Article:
March 2015____
Vol. 1, Issue no.1____

Professor Yu-lok Chiu

Interview with Professor Yu-lok Chiu A sharing of his research experience

Professor Yu-lok Chiu of the School of Arts and Social Sciences is one of the successful applicants for funding of the Faculty Development Scheme (FDS) in the year 2014. Professor Chiu has expertise in Chinese Language and Literature, Chinese History, China Studies and Humanities. Graduated from the Chinese University of Hong Kong and obtained his Doctor of Letters from the Kyoto University, Professor Chiu has developed not only a local, but also a global view towards his research fields.

Professor Chiu successfully obtained funding for his FDS project, titled “Modern South-coming Intellectual’s Impression of Hong Kong and Their Nationalist Awareness”. It aims to elaborate the close relationship between the modern Chinese intellectuals who came to Hong Kong from China and their sense of national identity. He pointed out that state building and regional concerns are two constructs that shape and reinforce each other. Ideas stemmed from a regional context could influence one’s perception towards the state. The cultural views, activities and contributions of intellectuals, having substantial influence on society nowadays, are valuable insights to researchers.

Professor Chiu also shared his experience in building up his research track records. He focused on case studies in his early research. On this foundation, he gradually expanded his scope of research into regional and national studies. He suggested that researchers could progress from dots to lines, which would then develop into a surface. This is the way he has built up his track records, in which each piece of research is relevant to and would enrich one another. The research of Professor Chiu has led to a considerable number of publications. For instance, he published two books in 2006 (Cultural China: The Intellectual’s Thought and Social Life in Modern and Contemporary Periods) and 2014 (State Building and Regional Concerns: Cultural Views of Chinese Intellectuals in Modern China), respectively, as well as journal articles on related topics. Professor Chiu commented that many academics, when writing proposals, get stuck in the part asking for their previous relevant research work and representative publications. He emphasised the importance of one’s publication records, which could convince the reviewer of, or dissuade he or she from believing, the Principal Investigator’s ability to carry out a proposed project.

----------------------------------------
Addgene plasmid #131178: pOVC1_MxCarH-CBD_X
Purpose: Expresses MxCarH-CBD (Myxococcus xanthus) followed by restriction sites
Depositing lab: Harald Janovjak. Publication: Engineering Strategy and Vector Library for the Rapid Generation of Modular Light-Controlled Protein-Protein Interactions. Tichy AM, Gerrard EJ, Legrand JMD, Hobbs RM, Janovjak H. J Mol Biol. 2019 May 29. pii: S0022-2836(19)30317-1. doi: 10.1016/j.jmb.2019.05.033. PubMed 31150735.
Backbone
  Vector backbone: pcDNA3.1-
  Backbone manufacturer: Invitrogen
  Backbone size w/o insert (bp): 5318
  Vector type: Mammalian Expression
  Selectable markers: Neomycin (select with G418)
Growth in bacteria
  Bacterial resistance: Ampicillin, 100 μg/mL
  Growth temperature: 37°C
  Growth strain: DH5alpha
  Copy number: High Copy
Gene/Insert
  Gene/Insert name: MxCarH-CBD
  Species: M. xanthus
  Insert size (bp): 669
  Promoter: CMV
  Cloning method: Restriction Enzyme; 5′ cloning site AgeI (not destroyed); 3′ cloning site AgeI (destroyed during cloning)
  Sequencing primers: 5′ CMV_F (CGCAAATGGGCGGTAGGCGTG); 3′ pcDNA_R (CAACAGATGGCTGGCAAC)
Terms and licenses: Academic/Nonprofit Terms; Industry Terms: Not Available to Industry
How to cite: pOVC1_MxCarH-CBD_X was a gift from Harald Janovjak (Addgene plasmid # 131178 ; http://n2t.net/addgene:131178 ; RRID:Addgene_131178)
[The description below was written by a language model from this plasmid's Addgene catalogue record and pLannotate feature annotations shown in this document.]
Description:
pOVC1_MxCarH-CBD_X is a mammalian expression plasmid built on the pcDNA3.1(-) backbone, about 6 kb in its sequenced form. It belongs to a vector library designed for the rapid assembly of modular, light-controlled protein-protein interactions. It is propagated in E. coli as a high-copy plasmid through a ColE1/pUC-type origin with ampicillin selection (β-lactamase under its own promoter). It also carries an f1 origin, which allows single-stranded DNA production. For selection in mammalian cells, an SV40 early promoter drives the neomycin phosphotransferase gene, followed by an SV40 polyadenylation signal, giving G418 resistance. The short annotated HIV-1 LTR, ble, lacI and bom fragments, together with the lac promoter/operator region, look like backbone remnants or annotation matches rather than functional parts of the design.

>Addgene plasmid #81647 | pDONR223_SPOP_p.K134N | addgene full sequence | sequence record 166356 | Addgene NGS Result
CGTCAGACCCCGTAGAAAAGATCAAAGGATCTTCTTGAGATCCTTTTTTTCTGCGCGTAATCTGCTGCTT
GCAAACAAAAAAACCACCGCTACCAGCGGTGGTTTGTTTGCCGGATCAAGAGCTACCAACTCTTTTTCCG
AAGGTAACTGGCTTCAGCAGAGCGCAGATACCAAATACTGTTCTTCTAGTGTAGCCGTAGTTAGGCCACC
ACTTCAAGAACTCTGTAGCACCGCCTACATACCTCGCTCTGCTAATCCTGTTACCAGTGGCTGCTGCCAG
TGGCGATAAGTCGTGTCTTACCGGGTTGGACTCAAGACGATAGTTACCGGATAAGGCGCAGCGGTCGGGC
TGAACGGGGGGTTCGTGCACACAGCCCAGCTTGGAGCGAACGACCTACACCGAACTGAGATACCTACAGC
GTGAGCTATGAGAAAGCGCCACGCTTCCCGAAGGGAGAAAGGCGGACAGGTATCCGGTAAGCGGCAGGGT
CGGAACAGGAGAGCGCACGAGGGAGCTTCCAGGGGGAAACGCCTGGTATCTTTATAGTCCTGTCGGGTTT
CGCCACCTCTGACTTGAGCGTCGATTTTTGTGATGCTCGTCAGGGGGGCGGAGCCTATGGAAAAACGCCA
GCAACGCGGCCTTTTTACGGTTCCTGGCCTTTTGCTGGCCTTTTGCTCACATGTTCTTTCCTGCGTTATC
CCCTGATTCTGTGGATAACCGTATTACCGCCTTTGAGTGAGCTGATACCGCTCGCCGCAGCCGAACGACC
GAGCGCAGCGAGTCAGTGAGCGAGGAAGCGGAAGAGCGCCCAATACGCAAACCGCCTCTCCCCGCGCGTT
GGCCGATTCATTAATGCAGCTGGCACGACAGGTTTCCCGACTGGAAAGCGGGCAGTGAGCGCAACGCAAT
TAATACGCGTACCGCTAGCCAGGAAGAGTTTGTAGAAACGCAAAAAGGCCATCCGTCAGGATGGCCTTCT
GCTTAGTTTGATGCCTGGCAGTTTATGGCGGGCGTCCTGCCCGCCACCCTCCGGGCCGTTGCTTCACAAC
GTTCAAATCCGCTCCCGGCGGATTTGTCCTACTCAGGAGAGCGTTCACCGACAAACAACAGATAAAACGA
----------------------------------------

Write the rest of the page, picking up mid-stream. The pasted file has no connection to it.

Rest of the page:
For developing a well-grounded research proposal, Professor Chiu shared his strategy which is to identify research trends in the field, draw on the strengths of others’ studies and make up for their weaknesses. He starts the design of a research study by defining the subjects, sample size and length of time the research should take. He also attempts to introduce innovative elements into research by forming theories that can be applied in a Chinese cultural setting, balancing them with those mostly used in the Western context. As refuting arguments can be as valuable as supporting evidence, viewpoints adopted and findings presented in the proposal should be objective and balanced. One may criticise both conservative and radical stances instead of supporting a particular one. Professor Chiu also mentioned that one’s research should not be too unusual or others would find it difficult to understand and to accept it.

Although the process of conducting research is challenging, the impactful outcomes have been great motivations to Professor Chiu. He holds that doing research is like giving birth to a baby, in which ideas are transformed into concrete outputs. It is not about fulfilling a job requirement; it is about personal interest and satisfaction.

He suggested that junior academics could set yearly targets to ensure their research productivity. He does not encourage inexperienced academics to conduct large-scale research in their initial attempts; or venture on topics irrelevant to previous research. They may start with small projects that could enrich one another so as to build up a systematic track record.